Satan in a Chinese Restaurant

Leave it to a couple of Jewish brothers from middle America to make one of my favorite films about Jesus Christ in a long time. Hail, Caesar! expertly balances a few seemingly antithetical Americanisms here - the cult of Hollywood, and American religious moxie. (Spoiler - they’re not antithetical, turns out!) Plus, Hail, Caesar! is  just a lot of fun for anyone who loves movies, was nourished on Rogers and Hammerstein, Busby Berkeley numbers, or who as a young child secretly wished she’d be kidnapped by one of seven husky brothers and carried on horseback to a snowed-in cabin where she’d soon become a bride. Bless your beautiful hiiiidddde!

So yeah, I guess this isn’t going to so much be a review as much as an ovation for some refreshingly religious American filmmaking. It’s the Coens at their most controlled and fine-tuned, and earns a solid second place after No Country For Old Men, which is, if you ask me, perfect.

Hail, Caesar! is a movie about Movies & God - so if you’re a God-lovin-Mormon whose media diet consists largely of film, and is married to a filmmaker, what’s not to love.

Christ is the “reason for the season” here, as the backdrop of the film is set during production for the sandals epic “Hail, Caesar!” - a movie about a Roman general’s conversion to Jesus Christ.

There’s a big dog and pony show happening during the production of the Jesus Christ movie that involves a lot of set work and hundreds of extras, but the real Christ stuff is happening with studio head Eddie Mannix. (Coen regular Josh Brolin, who just gets better as he ages).

Mannix is by day and night the studio “fixer,” solving the problems of the Hollywood “circus” that he oversees. But he is really the symbolic Christ figure, sorting out the mottled lives of the imperfectly perfect stars he oversees. He is enmeshed in the messy mortality of his characters lives, but he loves them, mess and all.

From the opening scene, the Coens set up this Christ allegory as we see the Son communing with the Father during confession. It’s continued throughout the duration of the film. Mannix talks to his father constantly, for guidance, for advice, to absolve himself of worldly temptations (firstly, nicotine; secondly, job offer).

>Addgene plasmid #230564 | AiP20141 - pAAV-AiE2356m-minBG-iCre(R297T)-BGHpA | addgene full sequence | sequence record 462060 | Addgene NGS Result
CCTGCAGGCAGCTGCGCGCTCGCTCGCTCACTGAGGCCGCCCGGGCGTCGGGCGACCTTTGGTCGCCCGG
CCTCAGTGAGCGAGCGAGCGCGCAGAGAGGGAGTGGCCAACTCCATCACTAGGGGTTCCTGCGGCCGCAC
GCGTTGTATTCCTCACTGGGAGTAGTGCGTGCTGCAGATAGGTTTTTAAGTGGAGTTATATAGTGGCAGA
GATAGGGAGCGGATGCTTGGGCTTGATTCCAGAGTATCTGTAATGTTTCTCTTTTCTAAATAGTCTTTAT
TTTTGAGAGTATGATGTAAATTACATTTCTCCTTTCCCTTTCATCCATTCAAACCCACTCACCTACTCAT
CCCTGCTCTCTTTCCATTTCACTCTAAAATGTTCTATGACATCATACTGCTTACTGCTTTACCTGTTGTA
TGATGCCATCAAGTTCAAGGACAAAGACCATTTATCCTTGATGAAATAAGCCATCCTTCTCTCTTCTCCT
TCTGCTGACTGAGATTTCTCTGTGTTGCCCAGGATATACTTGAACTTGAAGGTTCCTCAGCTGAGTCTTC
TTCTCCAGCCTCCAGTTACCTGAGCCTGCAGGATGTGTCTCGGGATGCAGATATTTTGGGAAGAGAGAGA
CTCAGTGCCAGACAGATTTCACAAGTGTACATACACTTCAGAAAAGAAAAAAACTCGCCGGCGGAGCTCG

There are other God moments happening, too. Notably: Mannix literally ransoming a Hollywood golden boy, Mannix chastising an actor for taking the Big Man’s name in vain, the Coens dialogue of not depicting deity on screen, and then intentionally never showing the actor playing Christ, faith in imperfect systems (studio system, communism). There’s more, and it’s purposeful, and many times comical.

The more I’ve thought about Hail, Caesar! since I saw it on opening weekend, the more one thing has come to the forefront. 

The Satan scenes. 

Satan here is sly, a business exec with a job offer - quit your creative pursuits, and take the easy way out. Pick the path of least resistance. Pick comfort over passion and disquiet. I haven’t seen such an authentic Satan archetype since maybe Ned Beatty in Network.

The adversary is a tricky concept and character to depict without heading into caricature land, but I think the Coens nailed it. As Mannix’s world seems to be spinning into a wild chaotic hurricane, Satan shows up and offers a way out. A job. One that sounds stable, easy, and riskless. Mannix’s temptation here is tense. It seems like a no-brainer, a ticket out of the mess and into stability.

It perfectly aligned with a thought I had a few years ago: If the devil can’t convince you to be bad, he’ll convince you to be mediocre.

I’ve felt this temptation, too. There are lots of easy way outs in the way I’ve chosen to live my life. There are lots of career choices, child-related choices, etc. that would seem to make everything easier. However, they’d be wrong choices. They’d omit the passion and the work that’s necessary for me to grow and creatively and spiritual function and even thrive.

And I too, like Mannix, like Christ, and like the Coens, love the mess. I love the make believe of creativity, and I love the utter truth of it. I love the belief in it all. I love believing. Which is why I can’t ultimately be tempted by a slick salesman who’s schilling a life of ease.

And the next time I’m tempted with security and mediocrity, I’m going to look back at those scenes of Satan drinking Mai Tais and symbolically throw that cocktail in his face.

Thanks, Coen bros, for that image and that reminder. And thanks for making one pretty fun, fantastic picture.